I was working as a janitor at Orchestra Hall, while I attended Loyola University in Chicago between 1970-1974. They were the Solti years. I soaked in the greatest and most soul stirring music by the most disciplined and finest craftsmen in the musical arts.
Whenever the symphony rehearsed or performed the maintenance staff was like the crew of submarine being pinged by an enemy destroyer. Silent running. No vacuums; no noise; no grab-assing! Though we were all union members of Elevator Operators, Janitors, Electricians, Painters, Stage Hands and Stationary Engineers unions, violating the silence could get one tossed from the job.
During those times and many others I studied.
Like the music I soaked in Ruskin, Chaucer, Bacon, Wordsworth, Bellow, Bashevis Singer, O'Connor, Tolstoy and Turgenev. The professors at Loyola, Jesuit and Lay shaped the study to good effect. One of the more difficult authors in the entire canon of English studies, for me anyway was Thomas Carlyle and of his works Sartor Resartus the most difficult.
The work originally was a series of offerings found in Fraser's Magazine that purported to be philosophical commentaries on the life and works of Diogenes Teufelsdröckh whose development of the philosophy of clothes was to have been a very big deal. It wasn't and that was the joke. Carlyle being a lowland Scot was about as funny as a Quaker on Valium.
What I took away from the work was the very real understanding that literary artists could be absolute drips, crabs, bigots, bores and humbugs. I would wish to spend time with the living breathing Thomas Carlyle as I would with Studs Terkel. Both gents are asleep with Kings and Counsellors and in a very good place - for all of us.
I love to read and I like to read people who remind me of my better professors - the men and women who soaked themselves in their disciplines. While I was a high school teacher, I worked to be a better teacher by reading and subscribing to the better literary journals. One of the best was American Scholar edited by America's Montaigne -Joseph Epstein. it was in the pages of American Scholar where I discovered Gary Saul Morson who defended literary criticism fro the waves of fashionable idiots like Noam Chomsky. Morson, like Epstein taught at Northwestern, is a brilliant Tolstoy scholar. I am a Thackeray geek; Tolstoy was as well; therefore the connection of interest.
Morson and Editor essayist Epstein are fierce defenders of the humanities and the unifying purpose of art and politics. They confound the Marxists and Semiotic Totalitarians who have dominated literary discourse and academic studies for far too long.
The American Scholar is no more, but Joseph Epstein whirls his pen dervishly in defence of the literary arts.
Joseph Epstein is the "Retailor of the tailors" to use Carlyle's translation for his dense satire. I subscribe to the purportedly Jewish magazine Commentary, as much because Joseph Epstein proses there regularly as anything else.
Last month, Epstein took a look at the literary critic Alfred Kazin, whom, like Noam Chomsky - the Rodney Dangerfield of the Humorless, everyone worships, but no one reads. Here is a Fun Size bite of Joseph Epstein:
The writers Kazin most strongly admired were William Blake and Ralph Waldo Emerson and Simone Weil and Jean-Paul Sartre, advocates of life intensely lived but with an emphatically preacherly vein added. Kazin resembled them all in never being in doubt about his own superior rectitude. He thought himself an American Orwell, his heart always in the right place and keen to take up a position in what used to be known as “the third camp,” scorning, that is, Communists and anti-Communists alike. “I have never recovered from the thirties or wanted to,” he wrote in Writing Was Everything. “A son of the immigrant working class whose parents were tortured by poverty, I hardly needed the depression to be suspicious of moneyed power, or to see that in this society money is the first measure of all things and the only measure of many—or to learn for myself that there is no way in America of being honorably poor.”( emphasis my own! Matzah Brei - is Jewish Scrapple sans pork)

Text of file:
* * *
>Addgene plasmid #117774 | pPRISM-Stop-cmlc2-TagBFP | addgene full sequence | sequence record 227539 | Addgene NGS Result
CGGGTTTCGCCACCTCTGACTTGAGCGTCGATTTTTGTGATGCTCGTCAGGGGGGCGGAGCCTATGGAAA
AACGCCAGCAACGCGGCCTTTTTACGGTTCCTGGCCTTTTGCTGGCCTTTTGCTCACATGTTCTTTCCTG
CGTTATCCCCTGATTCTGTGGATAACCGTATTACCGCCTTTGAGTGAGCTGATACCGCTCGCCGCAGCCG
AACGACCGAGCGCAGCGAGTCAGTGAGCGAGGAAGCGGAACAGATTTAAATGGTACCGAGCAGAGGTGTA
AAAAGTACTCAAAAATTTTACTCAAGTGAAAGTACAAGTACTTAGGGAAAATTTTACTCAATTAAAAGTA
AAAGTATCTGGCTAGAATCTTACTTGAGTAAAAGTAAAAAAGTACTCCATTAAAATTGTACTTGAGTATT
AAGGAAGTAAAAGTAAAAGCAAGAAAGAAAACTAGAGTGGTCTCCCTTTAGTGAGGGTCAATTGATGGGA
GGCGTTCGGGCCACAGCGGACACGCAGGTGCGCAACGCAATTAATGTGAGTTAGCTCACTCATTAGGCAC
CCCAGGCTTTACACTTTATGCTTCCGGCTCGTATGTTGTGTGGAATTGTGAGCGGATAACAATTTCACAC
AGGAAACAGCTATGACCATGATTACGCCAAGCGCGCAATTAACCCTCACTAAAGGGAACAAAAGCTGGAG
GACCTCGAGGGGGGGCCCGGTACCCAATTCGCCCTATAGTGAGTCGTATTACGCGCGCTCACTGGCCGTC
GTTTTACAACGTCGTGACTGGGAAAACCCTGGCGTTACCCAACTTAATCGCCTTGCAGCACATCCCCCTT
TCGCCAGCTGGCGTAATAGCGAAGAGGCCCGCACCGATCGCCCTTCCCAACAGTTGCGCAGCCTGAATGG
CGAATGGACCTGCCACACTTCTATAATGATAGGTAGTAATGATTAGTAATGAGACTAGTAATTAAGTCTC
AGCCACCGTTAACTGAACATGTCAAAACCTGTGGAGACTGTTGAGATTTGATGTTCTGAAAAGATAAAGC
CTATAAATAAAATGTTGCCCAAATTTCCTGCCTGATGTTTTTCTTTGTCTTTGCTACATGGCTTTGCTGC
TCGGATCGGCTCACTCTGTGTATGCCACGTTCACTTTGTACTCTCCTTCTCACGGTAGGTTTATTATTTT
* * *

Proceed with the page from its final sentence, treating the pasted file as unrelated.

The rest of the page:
Kazin preferred to think himself a writer rather than a critic. But in his noncritical writing, without a book or author to intervene between him and the reader, his personality comes through and putrefies everything with his self-righteous sourness. Like Emerson and Thoreau, he was a blatantly self-approving writer, and the strong element of confidence about his own virtue spoils much of what he wrote apart from his criticism, including his autobiographies.
The first of these, A Walker in the City, which in his Journals he refers to as “my Walker poem” and “a fable of youth, sweetness, and search,” today feels overwrought, overwritten, straining for lyricism: “Somewhere below they were roasting coffee, handling spices—the odor was in the pillars, in the battered wooden planks of the promenade beneath my feet, in the blackness upwelling from the river.” Lots of such passages occur in a book that often reads as if written by Walt Whitman bloated on matzah brei. The other two volumes of Kazin’s autobiography are blighted by Kazin’s need to score off enemies, left and right, real and imagined. Remove these portions about his enemies and the books go up in smoke.
You can soak up Joseph Epstein by clicking my post title. If Studs Terkel is a "Chicago Treasure" he is surely in his proper place, now; Joseph Epstein is readily available. Thank God!